Steven Soderbergh, Danny Boyle, and The State of Cinema

I find it appropriate as my first post to share Steven Soderbergh's speech from this year's San Francisco International Film Festival on the State of Cinema. Though I don't fully agree with everything Soderbergh has to say, he brings up some very interesting points to consider.

The thesis of Soderbergh's speech centers on the distinction between "movies" and "cinema," stating that, 
The simplest way that I can describe it is that a movie is something you see, and cinema is something that’s made…. Cinema is a specificity of vision. It’s an approach in which everything matters. It’s the polar opposite of generic or arbitrary and the result is as unique as a signature or a fingerprint. It isn’t made by a committee, and it isn’t made by a company, and it isn’t made by the audience. It means that if this filmmaker didn’t do it, it either wouldn’t exist at all, or it wouldn’t exist in anything like this form.
But Soderbergh isn't the only filmmaker commenting on the state of cinema. In a recent interview, director Danny Boyle discusses what he calls as the "pixarification of movies" and the disappearance of "adult cinema."

The flaws of the studio system that Soderbergh points out are certainly problematic, if not particularly new. The big studios have always been out to make money. He neglects to address the fact that independent cinema is doing better than ever before. The democratization of the technology behind the camera has allowed more auteurs to express their voice with or without the help of studio financing. These filmmakers, myself included, are going to continue telling stories the way the want to regardless of how much money is thrown at them or if they have to entirely self-finance in order to have their vision come to life. The state of independent cinema is strong, but finding an audience for independent "adult films," as Boyle describes them, is problematic.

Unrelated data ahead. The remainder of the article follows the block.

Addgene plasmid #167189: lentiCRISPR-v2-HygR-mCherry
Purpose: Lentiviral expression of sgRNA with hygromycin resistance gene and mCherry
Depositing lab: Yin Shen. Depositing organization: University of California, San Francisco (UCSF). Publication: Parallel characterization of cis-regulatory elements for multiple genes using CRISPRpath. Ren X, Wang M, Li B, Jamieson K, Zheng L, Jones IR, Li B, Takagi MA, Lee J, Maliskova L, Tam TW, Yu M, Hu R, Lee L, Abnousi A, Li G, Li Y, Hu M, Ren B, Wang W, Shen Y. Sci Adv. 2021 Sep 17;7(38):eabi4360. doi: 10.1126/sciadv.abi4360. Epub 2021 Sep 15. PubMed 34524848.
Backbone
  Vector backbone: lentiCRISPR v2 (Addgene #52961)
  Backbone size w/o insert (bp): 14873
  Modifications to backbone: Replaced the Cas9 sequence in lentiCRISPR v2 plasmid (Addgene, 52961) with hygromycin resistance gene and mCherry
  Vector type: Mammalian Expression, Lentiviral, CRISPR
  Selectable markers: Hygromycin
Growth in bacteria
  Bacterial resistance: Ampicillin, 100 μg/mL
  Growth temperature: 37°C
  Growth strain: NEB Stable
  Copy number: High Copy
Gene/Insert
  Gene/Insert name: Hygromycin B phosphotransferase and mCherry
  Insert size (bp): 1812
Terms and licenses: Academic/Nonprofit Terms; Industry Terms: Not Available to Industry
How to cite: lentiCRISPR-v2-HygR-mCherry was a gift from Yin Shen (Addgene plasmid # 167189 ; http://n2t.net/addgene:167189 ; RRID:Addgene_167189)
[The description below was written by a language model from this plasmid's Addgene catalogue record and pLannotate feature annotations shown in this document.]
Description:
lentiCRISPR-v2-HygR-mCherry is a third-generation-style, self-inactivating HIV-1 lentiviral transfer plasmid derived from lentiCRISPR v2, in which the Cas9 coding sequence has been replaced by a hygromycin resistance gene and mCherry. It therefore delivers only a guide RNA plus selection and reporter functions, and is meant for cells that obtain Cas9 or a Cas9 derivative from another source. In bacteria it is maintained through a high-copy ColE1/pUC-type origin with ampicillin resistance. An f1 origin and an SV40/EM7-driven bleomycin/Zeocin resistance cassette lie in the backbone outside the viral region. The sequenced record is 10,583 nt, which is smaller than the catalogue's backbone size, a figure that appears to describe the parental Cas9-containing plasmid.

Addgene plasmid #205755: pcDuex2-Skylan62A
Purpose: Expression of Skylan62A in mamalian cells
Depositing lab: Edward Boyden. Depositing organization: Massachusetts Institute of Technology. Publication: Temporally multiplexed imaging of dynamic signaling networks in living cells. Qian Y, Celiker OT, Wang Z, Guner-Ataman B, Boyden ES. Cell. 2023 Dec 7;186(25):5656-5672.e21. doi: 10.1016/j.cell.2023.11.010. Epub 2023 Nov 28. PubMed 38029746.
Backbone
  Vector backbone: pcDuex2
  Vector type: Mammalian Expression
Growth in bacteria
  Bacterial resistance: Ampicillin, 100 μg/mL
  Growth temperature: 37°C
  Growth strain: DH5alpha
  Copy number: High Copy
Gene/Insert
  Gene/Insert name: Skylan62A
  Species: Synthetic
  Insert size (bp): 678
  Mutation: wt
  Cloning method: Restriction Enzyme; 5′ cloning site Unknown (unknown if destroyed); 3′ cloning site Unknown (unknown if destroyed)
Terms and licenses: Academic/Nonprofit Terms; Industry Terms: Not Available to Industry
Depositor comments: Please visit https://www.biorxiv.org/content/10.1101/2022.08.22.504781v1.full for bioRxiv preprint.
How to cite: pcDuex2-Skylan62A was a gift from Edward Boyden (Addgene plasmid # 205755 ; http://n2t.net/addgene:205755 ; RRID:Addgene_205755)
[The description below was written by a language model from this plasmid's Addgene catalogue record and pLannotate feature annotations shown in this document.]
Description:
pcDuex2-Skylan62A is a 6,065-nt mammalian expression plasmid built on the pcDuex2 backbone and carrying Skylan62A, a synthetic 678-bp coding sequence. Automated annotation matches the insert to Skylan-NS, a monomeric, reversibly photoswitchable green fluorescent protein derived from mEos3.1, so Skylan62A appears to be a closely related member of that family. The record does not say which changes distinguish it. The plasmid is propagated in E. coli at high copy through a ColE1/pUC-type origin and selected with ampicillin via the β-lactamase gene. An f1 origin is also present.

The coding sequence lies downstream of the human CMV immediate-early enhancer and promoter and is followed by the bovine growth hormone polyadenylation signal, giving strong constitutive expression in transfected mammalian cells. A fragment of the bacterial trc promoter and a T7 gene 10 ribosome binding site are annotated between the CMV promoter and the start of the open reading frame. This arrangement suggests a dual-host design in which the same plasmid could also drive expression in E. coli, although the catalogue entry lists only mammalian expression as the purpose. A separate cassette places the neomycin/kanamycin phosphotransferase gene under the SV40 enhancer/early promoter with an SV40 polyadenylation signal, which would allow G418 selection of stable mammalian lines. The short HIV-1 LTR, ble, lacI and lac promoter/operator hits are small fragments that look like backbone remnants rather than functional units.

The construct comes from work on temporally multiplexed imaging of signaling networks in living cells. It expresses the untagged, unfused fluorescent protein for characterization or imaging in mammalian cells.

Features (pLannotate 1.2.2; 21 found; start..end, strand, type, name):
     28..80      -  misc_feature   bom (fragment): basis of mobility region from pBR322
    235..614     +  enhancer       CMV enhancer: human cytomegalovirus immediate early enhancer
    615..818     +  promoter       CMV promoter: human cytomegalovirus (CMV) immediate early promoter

In one sense, thanks to Netflix, iTunes, and other outlets, access to a wide array of films is now easier than ever before. I've watched films on Netflix streaming that I never would have known about otherwise. The issue, as Soderbergh alludes to, is about how people are viewing the films. Watching something on a cellphone, on a tablet, or even on a television, is certainly a different experience than watching it in a theater (not only in terms of picture quality but sound as well). Many directors have colorfully made their opinion on this before. I'm not going to criticize this type of viewing, but quite a bit is lost by not seeing a film in a theater (the rising cost of ticket prices, however, isn't helping get people back in the seats). The communal experience of going into a dark theater and watching the spectacle of storytelling is not disappearing anytime soon, but the narrowing field of films as Boyle describes is a concern. Supporting independent art houses and cinemas is more important than ever.

Ultimately, I take a less pessimistic view of the state of cinema than the two directors above. There are many issues about how the studios operate, how the audience is viewing media, etc. that continue to alter and plague the industry but as long as there are innovative directors such as Boyle and Soderbergh telling the stories they want to tell, then the state of cinema is strong.